I think that most Jamaicans are caring people, and when it comes to children, the care is often very clear to see. Yet, we also know of and see examples of a disregard for children and their welfare that is really frightening. We are witnessing the unfolding of such an instance, and it has political ramifications, so can seem much larger for that reason.

Many of us will have read about the coming closure of the residential facility at the Alpha Boys School in Kingston.alpha boys school I do not know the school, but just the other day was told by an acquaintance that he had gone there as a boy. (I may talk more to him about the school in coming days.) I know that many of Jamaica’s famous musicians got a great start from going there.

The reasons for the closure seemed to be a combination of financial problems and behavioural problems with boys at the school. The news release by the Jamaica Information Service of the remarks by Minister of Youth and Culture, Lisa Hanna indicated closure would come in June. The Minister outlined the financial problems, but also put heavy emphasis on child abuse in general (most of the 6 page release), talking of a ‘national crisis’ regarding depraved behaviour and ‘behavioural problems’ at the school‘The Sisters of Mercy cited the grave anti-social behaviour of children in the care system, the sexual predatory nature of the boys on one another, children who are witnesses of serious crimes or are victims of heinous acts‘ [my stresses]. The release thus gave the clear impression that this abuse was the MAIN reason for closure. Media interest latched onto that aspect, being more sensational, and perhaps suggesting that there was the tip of an iceberg that would generate more news interest. More stories and comments started to fly around–and I have only heard and read some of them–but, it became an uncontrolled ‘firestorm’ for the school. So much so that the Sisters needed to issue a statement yesterday. A friend wrote this on her blog post yesterday.

That action especially saddening because earlier in the day a cartoon depicting a boy running from the school, without his underwear, crying “Rape!” had featured in the Jamaica Observer. I found the cartoon distasteful but did not take ‘Clovis’ or the paper to task, preferring to just ignore it; there’s a fine line in humour between acceptable and unacceptable, and personal views often draw that line differently. I don’t know if many complaints flowed to the paper and it may feel the need to apologise. I read the online comments attached to the cartoon: some thought it was neither tasteful nor funny; many thought that the topic of abuse was something that had been going on for a while and needed exposure; some thought the depiction was fine. The comments are moderated, so we cannot be sure about what was culled. But, let’s take the evidence as it stands–mixed views.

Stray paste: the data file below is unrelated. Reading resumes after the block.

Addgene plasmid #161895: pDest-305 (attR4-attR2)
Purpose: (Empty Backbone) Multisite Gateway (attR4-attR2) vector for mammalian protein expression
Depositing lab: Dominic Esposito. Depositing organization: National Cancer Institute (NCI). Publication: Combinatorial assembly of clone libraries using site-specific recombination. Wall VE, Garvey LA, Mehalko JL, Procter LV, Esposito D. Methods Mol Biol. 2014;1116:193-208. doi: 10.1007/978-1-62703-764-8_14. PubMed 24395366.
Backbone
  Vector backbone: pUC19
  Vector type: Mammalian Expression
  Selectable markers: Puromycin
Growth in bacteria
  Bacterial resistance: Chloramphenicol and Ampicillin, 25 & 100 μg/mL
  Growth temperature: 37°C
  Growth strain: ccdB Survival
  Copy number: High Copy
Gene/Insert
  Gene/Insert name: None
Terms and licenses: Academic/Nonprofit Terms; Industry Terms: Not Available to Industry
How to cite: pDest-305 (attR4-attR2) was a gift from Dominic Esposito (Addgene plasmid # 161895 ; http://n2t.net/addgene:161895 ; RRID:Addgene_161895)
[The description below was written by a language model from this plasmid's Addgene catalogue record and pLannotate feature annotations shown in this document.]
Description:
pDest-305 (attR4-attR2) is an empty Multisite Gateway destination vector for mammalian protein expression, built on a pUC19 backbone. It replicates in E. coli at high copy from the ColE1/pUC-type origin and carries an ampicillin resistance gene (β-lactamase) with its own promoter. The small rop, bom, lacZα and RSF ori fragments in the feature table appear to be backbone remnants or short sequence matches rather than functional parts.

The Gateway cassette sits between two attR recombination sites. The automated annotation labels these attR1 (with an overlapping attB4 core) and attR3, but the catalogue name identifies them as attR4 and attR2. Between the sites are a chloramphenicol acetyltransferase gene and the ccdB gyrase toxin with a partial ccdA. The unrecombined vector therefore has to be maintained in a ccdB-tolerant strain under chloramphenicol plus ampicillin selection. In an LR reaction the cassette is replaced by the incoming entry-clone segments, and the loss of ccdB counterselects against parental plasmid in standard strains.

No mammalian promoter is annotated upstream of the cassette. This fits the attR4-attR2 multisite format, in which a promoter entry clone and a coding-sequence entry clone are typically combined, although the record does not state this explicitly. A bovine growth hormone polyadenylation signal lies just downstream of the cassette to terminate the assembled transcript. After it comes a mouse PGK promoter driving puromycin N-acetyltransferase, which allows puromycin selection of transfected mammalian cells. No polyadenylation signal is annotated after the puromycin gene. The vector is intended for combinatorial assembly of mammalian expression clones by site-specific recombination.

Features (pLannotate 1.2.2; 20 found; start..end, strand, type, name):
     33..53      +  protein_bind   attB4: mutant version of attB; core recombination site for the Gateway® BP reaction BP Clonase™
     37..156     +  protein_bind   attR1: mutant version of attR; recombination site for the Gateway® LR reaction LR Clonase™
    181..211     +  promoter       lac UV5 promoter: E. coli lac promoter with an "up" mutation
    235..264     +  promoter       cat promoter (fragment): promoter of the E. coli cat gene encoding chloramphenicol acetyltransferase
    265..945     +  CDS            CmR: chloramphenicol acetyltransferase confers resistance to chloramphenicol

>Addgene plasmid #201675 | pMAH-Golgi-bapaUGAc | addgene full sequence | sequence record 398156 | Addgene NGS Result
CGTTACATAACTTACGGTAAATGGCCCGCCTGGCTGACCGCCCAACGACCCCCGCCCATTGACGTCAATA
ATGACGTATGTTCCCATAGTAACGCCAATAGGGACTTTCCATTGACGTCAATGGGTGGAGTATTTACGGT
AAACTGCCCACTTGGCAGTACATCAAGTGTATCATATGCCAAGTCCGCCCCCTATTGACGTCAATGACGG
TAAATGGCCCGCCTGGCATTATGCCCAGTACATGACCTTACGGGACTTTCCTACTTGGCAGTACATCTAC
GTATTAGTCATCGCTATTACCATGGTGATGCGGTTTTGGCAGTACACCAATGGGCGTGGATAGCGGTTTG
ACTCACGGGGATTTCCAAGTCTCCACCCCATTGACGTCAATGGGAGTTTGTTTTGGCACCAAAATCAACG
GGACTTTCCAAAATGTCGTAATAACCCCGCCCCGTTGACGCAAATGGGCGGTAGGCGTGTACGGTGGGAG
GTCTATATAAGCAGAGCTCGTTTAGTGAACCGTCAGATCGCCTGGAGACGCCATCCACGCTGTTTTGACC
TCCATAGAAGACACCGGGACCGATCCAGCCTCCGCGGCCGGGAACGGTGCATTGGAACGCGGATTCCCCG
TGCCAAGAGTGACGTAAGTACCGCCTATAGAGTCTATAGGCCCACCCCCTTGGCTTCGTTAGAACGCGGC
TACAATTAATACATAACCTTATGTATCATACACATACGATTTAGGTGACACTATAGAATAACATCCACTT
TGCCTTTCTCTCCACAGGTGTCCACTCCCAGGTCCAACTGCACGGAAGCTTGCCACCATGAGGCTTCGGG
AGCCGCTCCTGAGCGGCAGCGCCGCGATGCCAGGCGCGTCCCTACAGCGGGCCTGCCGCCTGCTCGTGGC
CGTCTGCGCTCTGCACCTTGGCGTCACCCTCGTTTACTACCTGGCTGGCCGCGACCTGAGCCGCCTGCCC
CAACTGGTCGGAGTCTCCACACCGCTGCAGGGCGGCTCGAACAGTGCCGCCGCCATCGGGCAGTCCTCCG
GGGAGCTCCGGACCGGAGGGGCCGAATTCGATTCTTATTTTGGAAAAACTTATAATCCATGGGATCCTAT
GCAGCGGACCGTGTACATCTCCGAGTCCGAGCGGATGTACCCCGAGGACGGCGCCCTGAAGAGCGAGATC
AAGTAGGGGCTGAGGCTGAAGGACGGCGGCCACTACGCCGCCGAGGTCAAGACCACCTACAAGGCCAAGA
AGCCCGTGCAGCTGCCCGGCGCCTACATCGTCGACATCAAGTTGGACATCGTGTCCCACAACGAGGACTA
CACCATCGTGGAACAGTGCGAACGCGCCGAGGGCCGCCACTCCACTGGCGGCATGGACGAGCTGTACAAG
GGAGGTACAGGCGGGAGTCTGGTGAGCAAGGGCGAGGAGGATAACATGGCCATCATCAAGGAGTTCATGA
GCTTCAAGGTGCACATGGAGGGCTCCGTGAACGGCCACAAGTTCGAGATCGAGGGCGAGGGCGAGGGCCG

The Observer today ran a front story entitled Untruths hurt Alpha, relating to the statement issued yesterday by the Sisters of Mercy and featuring pictures of the Minister. That Sisters’ statement, however, never mentioned the Minister, but mentioned “untruths and half-truths” in the press. As is often the way, we are now in a murky world of statements and counter-statements, and the matter may not rest there, but let’s see.

Now, here’s one set of problems. Was the Minister misinformed about what was going on at the school, and to a degree that led her to think it was appropriate to put the school’s action in the context of what she termed a ‘national crisis’? If so, how so misinformed, having met with the school’s officials? If she was not misinformed, are the Sisters hiding something? If so, for what reason? Both the Minister and the Sisters say that the care of children is uppermost in their concerns. How much of that concern is really on display?

PM Portia Simpson-Miller launched a blistering attack on child abusers at the start of the week: “I condemn every attack on any child in this country”. She also laid into those who have children for whom they cannot care or will abuse. 

Collateral damage?

Collateral damage?

Politicians are often working with an election calculus when they act and speak. It’s not clear who the hat fits that the PM is tossing out. It’s not clear who is really the target for the Minister’s position of Alpha in the midst of what she sees as a ‘national crisis’. I hope that child welfare really is the driving force and that the children are not just going to become ‘collateral damage‘.